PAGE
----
Army veteran and Purple Heart recipient Ben King leads a group in meditation and mindfulness, practices that have helped him return to civilian life; below, an abstract American flag by artist and wounded warrior, Army Sgt. Zach Herrick.
After serving as an Army psychological operations team leader in Iraq, Ben King quickly learned that what had helped him survive in a war zone wasn’t conducive to thriving in civilian life.
“When you’re in a combat environment, mentally it’s just putting the mission first—when it comes to what’s going on for you, it’s very simple: You just disregard it,” King said. Detaching from his internal struggles soon led to drinking to help fall asleep, ignoring physical pain and powering through any emotional turmoil.
King eventually discovered yoga and mindfulness, which he found “to be very different from (the) no pain, no gain” mentality of the military, and started a blog he called Armor Down, a reference to removing Humvees’ armored doors once back in a safe location.
This evening, in an event co-sponsored by the University of Maryland, King will be part of “Artists of Conscience: Veterans, Art and Wellness,” a panel discussion at the Phillips Collection in Washington, D.C., to explore how art, wellness and mindfulness can help veterans with post-traumatic stress disorder (PTSD) or traumatic brain injuries readjust to life after deployment.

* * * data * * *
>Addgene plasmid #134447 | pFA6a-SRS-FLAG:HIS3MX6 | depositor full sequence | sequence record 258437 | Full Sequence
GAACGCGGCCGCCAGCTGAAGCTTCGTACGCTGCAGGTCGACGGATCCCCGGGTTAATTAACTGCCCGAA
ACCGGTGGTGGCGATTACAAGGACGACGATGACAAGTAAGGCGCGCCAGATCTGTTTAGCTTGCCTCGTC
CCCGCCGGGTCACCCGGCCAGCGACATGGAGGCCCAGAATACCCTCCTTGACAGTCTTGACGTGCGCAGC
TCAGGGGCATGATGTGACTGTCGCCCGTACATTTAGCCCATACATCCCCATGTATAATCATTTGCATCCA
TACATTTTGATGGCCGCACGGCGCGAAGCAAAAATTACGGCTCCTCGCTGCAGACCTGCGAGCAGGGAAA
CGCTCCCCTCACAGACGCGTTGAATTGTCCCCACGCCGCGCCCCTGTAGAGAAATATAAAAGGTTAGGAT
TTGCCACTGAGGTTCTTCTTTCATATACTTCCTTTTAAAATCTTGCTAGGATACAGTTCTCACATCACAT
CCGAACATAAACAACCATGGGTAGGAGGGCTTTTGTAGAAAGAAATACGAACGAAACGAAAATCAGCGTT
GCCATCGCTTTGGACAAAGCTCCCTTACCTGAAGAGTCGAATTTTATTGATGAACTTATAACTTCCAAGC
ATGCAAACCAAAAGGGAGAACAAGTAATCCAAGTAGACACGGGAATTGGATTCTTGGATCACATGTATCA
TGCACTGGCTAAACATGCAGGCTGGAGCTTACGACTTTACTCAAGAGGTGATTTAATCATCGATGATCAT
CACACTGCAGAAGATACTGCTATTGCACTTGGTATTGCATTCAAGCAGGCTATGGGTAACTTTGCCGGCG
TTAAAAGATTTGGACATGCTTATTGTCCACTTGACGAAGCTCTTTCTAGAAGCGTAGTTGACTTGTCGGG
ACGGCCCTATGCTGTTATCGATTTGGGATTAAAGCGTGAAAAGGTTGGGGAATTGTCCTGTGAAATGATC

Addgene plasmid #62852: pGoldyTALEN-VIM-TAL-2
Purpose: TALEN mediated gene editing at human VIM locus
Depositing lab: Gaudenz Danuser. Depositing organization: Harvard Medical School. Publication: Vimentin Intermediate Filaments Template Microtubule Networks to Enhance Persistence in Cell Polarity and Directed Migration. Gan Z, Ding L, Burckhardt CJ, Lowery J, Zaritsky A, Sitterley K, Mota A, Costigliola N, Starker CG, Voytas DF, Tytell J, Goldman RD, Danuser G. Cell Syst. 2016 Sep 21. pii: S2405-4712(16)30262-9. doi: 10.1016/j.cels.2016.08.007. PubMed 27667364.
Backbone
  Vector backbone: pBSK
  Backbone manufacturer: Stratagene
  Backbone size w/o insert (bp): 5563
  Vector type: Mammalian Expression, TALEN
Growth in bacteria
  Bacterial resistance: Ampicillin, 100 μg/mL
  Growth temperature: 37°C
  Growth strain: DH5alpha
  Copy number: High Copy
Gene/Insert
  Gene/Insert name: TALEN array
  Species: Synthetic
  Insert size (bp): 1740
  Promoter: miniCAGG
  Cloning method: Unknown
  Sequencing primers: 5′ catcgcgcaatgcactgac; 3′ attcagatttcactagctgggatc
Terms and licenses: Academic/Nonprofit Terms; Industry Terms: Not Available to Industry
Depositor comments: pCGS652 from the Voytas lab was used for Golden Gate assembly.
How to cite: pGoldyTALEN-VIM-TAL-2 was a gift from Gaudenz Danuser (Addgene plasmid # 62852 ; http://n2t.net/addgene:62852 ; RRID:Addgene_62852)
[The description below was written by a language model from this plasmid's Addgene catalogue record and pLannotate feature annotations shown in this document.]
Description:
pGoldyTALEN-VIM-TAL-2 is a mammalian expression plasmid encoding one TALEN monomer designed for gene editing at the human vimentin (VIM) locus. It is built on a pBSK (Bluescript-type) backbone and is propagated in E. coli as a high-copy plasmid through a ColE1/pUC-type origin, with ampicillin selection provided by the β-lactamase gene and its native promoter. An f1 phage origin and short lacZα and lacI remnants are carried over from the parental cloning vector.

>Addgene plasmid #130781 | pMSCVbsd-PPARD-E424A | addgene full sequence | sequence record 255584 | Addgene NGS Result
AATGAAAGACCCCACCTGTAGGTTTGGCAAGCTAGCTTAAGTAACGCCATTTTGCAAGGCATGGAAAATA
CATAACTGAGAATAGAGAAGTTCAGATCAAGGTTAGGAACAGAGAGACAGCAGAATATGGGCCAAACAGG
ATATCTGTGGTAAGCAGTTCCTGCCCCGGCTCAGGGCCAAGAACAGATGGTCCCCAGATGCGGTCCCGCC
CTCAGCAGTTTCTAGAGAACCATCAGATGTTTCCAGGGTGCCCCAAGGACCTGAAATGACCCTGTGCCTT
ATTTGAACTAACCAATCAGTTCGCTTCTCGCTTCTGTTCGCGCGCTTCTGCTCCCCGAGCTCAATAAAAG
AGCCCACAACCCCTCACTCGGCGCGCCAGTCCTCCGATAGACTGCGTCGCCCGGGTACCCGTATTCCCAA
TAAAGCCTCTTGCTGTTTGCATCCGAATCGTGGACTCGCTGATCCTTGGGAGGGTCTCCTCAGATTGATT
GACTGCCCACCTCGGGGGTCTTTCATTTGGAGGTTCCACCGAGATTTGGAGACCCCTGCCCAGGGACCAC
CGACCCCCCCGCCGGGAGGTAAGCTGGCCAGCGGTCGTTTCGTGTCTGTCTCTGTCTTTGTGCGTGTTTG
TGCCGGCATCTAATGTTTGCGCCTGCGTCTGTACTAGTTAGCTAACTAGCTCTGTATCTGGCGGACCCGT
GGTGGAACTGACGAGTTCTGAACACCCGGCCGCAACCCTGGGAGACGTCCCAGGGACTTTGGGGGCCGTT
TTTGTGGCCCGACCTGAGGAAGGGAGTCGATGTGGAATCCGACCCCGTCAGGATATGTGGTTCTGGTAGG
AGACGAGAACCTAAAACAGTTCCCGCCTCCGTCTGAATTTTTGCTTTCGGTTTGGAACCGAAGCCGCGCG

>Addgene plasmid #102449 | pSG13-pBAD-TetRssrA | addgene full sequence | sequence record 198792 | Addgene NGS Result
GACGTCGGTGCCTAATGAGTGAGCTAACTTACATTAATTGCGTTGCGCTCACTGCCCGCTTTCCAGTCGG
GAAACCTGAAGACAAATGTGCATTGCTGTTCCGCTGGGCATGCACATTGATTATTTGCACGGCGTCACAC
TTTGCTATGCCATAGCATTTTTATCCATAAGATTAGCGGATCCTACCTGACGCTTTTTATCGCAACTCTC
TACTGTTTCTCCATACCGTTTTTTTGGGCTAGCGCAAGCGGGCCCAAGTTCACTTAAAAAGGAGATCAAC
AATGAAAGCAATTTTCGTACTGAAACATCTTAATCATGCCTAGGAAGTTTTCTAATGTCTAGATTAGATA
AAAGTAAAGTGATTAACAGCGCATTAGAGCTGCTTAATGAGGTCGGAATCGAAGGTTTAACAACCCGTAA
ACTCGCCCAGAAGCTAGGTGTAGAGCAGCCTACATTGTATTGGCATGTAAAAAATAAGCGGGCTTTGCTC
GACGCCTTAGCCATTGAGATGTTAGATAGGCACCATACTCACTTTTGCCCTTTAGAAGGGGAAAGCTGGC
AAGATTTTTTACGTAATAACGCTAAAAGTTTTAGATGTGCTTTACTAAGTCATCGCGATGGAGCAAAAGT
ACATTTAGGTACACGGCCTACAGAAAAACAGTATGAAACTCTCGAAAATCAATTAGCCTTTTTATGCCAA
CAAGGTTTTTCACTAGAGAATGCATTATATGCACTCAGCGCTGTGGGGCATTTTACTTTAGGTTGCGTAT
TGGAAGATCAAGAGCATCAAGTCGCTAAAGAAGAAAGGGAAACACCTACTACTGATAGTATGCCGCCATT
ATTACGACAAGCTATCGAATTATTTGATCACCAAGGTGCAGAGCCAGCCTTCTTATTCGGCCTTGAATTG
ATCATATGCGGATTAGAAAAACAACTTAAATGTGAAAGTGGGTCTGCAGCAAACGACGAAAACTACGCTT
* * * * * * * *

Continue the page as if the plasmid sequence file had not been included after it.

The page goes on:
Veteran suicide has increased over the last 15 or so years, from 5,787 in 2005 to 6,139 in 2017, according to the Department of Veterans Affairs. The report also found that the suicide rate among veterans in 2017 was 1.5 times the rate for non-veterans. Veterans Affairs estimates that 12% of veterans of the conflicts in Iraq and Afghanistan suffer from PTSD in a given year.
Feeling adrift after leaving behind the clear parameters and purpose of his military role, King found the tools to move away from what he calls “a mindset of hyper-vigilance” through yoga and mindfulness. Armor Down expanded into a foundation helping veterans learn how to implement mindfulness techniques in their own lives. Focusing on the present moment, releasing tension from muscles, and concentrating on the five senses and breathing deeply have helped King “connect to meaning and purpose and the things that give life its oomph,” he said.
Connecting people to a richer experience of life has been part of the Phillips Collection’s mission since its beginnings, said Klaus Ottmann, chief curator and deputy director for academic affairs at the Washington, D.C. museum. When founder Duncan Phillips’ father and brother died in quick succession in 1918, he found relief from his grief only in art, and hoped to share its healing power more widely by opening the collection to the public in 1921.
“There’s a lot of data … that shows that art can be a very powerful tool to help people heal on an individual level,” said Ottmann. “We also believe that there’s societal wellness that art plays a great role in.”